The Spark

The Spark: Igniting the Creative Fire That Lives Within Us All
created by Lyn Heward
written by John U. Bacon
Inspirational. 135 pp.
Currency Doubleday. 2001.

flap copy:

Creativity and imagination are widely recognized as essential to success in business and so many aspects of our lives. For over two decades, Cirque du Soleil has been a world-renowned laboratory of creativity, enthralling audiences by fusing dazzling acrobatics, staging, choreography, and music, along with beautiful costumes and technical effects, to inspire and create magical, almost otherworldly theatrical experiences. in The Spark, Cirque's former President of Creative Content, Lyn Heward, invites readers inside the world and ideas of Cirque du Soleil through the story of an ordinary man searching for meaning in his work and life.

Like so many other people in their careers, sports agent Frank Castle has lost the passion he once had for his job. But a chance encounter with an inspiring Cirque du Soleil director takes him inside Cirque du Soleil to meet the artists, managers, designers, and technicians who create, shape, and perform in their acclaimed shows. As the story unfolds, the artists reveal surprising secrets about the sparks that ignite their creativity—from the pressure of deadlines and the exhilaration that comes from risking it all, to the chance encounters and everyday occurrences that have changed the way they live and work. As Frank comes to discover, every one of us is creative—wherever we work or whatever our job title is—but it's up to us to tap into that powerful force.

As The Spark makes clear, there is no single formula for creative success—each of us must unlock the power of our imagination in our own way. An inspiring tale that draws on behind-the-scenes stories from the most creative people in entertainment as well as some out-of-this-world Cirque du Soleil magic, The Spark is an unparalleled guide on how to make creativity a part of everything you do.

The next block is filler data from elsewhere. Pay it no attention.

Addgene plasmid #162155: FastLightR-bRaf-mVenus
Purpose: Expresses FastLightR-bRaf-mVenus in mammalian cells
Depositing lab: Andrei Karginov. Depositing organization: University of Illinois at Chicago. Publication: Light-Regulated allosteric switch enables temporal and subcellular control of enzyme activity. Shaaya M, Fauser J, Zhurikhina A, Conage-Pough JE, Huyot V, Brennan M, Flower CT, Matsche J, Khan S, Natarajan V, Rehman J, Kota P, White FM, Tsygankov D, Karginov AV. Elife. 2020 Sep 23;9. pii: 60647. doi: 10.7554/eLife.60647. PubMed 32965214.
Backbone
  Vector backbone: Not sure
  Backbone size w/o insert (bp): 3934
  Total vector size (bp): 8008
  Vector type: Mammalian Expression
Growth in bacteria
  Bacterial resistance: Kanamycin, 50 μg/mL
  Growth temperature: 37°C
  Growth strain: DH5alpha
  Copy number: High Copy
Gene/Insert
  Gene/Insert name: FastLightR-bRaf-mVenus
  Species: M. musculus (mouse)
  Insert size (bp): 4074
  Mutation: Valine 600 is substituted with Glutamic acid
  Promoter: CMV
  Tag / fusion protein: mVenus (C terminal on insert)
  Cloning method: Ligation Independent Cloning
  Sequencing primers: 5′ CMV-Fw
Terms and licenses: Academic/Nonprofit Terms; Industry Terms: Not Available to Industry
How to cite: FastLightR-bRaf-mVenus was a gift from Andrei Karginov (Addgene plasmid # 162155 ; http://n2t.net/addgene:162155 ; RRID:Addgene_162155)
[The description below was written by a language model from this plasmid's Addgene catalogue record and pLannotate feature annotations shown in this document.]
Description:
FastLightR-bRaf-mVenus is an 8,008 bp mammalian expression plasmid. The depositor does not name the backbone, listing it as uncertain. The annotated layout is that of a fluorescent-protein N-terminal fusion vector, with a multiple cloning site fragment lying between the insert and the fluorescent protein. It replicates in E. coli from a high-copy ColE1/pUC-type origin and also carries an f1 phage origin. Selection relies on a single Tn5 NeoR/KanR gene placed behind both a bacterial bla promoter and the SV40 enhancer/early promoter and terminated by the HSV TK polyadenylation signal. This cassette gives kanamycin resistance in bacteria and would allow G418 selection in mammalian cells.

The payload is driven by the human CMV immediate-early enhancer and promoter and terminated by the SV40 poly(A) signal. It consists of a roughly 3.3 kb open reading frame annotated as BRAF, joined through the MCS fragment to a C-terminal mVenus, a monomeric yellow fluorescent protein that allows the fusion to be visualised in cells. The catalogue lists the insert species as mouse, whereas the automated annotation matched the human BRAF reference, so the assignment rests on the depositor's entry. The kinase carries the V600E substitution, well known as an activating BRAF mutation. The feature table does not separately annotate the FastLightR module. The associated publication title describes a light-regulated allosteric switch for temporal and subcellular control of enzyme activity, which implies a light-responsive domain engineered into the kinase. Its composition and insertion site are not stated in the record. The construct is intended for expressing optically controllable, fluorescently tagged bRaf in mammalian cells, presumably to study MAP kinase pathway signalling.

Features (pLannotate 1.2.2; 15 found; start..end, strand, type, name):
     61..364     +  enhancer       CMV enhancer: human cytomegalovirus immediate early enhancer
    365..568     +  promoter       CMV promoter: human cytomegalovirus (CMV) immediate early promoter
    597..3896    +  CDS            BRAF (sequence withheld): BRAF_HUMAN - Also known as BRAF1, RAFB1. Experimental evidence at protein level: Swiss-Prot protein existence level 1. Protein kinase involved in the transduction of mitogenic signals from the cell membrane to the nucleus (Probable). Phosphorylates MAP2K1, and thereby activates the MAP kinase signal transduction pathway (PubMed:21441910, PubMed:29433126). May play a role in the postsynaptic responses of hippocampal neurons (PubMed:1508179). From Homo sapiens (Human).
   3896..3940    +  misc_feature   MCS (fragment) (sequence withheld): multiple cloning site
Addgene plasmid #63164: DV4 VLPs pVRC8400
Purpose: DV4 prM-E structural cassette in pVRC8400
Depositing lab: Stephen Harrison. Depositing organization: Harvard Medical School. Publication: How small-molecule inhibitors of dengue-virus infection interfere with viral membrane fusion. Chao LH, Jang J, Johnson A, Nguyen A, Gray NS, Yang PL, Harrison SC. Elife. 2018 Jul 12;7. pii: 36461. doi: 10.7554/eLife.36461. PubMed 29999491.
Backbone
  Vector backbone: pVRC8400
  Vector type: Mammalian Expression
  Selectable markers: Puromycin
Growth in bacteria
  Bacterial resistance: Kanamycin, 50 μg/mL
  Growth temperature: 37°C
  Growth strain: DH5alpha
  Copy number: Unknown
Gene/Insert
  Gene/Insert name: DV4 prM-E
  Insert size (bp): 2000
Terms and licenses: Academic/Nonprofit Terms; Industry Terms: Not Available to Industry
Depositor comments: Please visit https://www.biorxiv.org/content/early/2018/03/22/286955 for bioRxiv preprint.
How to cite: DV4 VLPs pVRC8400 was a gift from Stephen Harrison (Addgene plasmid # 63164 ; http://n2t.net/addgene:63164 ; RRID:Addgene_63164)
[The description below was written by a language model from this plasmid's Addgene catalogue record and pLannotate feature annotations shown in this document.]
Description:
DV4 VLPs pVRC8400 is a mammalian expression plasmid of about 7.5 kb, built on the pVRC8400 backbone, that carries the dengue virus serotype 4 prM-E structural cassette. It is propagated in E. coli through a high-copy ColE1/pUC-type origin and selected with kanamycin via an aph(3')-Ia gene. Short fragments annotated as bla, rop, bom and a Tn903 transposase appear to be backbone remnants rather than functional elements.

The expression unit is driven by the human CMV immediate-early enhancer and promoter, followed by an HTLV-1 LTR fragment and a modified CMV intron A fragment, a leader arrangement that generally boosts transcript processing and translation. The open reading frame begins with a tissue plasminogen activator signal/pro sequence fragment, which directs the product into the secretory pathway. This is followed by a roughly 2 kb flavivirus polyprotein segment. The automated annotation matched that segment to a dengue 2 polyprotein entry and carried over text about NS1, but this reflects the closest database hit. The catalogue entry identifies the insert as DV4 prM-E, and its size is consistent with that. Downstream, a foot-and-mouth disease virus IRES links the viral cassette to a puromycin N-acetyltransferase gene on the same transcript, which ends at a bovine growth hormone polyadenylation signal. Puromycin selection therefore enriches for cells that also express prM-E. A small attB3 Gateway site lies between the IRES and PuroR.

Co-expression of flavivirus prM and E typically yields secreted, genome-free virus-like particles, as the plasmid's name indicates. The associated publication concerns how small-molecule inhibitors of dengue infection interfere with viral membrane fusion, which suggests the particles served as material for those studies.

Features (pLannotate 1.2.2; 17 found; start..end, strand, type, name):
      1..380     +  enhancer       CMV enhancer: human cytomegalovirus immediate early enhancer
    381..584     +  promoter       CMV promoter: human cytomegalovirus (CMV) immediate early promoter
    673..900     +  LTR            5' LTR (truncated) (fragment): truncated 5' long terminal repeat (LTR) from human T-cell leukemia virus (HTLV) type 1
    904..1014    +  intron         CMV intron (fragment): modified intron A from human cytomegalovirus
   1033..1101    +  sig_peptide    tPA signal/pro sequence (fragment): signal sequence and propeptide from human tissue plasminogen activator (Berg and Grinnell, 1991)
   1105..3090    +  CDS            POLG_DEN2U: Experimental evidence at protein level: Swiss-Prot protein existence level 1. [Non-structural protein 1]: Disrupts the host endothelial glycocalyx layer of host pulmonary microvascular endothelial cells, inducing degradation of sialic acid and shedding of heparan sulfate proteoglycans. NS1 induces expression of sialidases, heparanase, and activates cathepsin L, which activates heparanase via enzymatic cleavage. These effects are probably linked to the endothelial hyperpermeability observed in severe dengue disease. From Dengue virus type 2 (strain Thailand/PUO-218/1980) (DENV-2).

Last year, I went to a gym management conference in San Fran. One of the keynote speakers was Lyn Heward. And though I don't remember the details of what she talked about, I remember that she was phenomenal. So when we were in Vegas and wandering the Ká gift shop after the show and I saw her book, I knew I had to buy it. Besides, knowing that I was going back into the job market (blech), I figured I could do with some good inspiration.

This book has some good inspiration, but I must confess to not liking the presentation. At all. It's set up in a fictional narrative. Cool concept, but it just doesn't work right. I think this is because we are introduced to all these characters who are intriguing and wise and brilliant in their own way, but they each only get a page and a half to offer up some variation of an anecdotal soliloquy. And that was frustrating. For me, the end result is that I'm disappointed because I didn't get to spend enough time with the characters I wanted to and I don't get to walk away from it with the nuggets of wisdom that I wanted to pick up. I imagine that if I read it a second time and highlight those bits, I'll be happier, but that's not how I want to feel after reading an inspirational book about creativity.

Of course, I do think there is a bit more flame to my creative spark right now, so that might have made it worth it.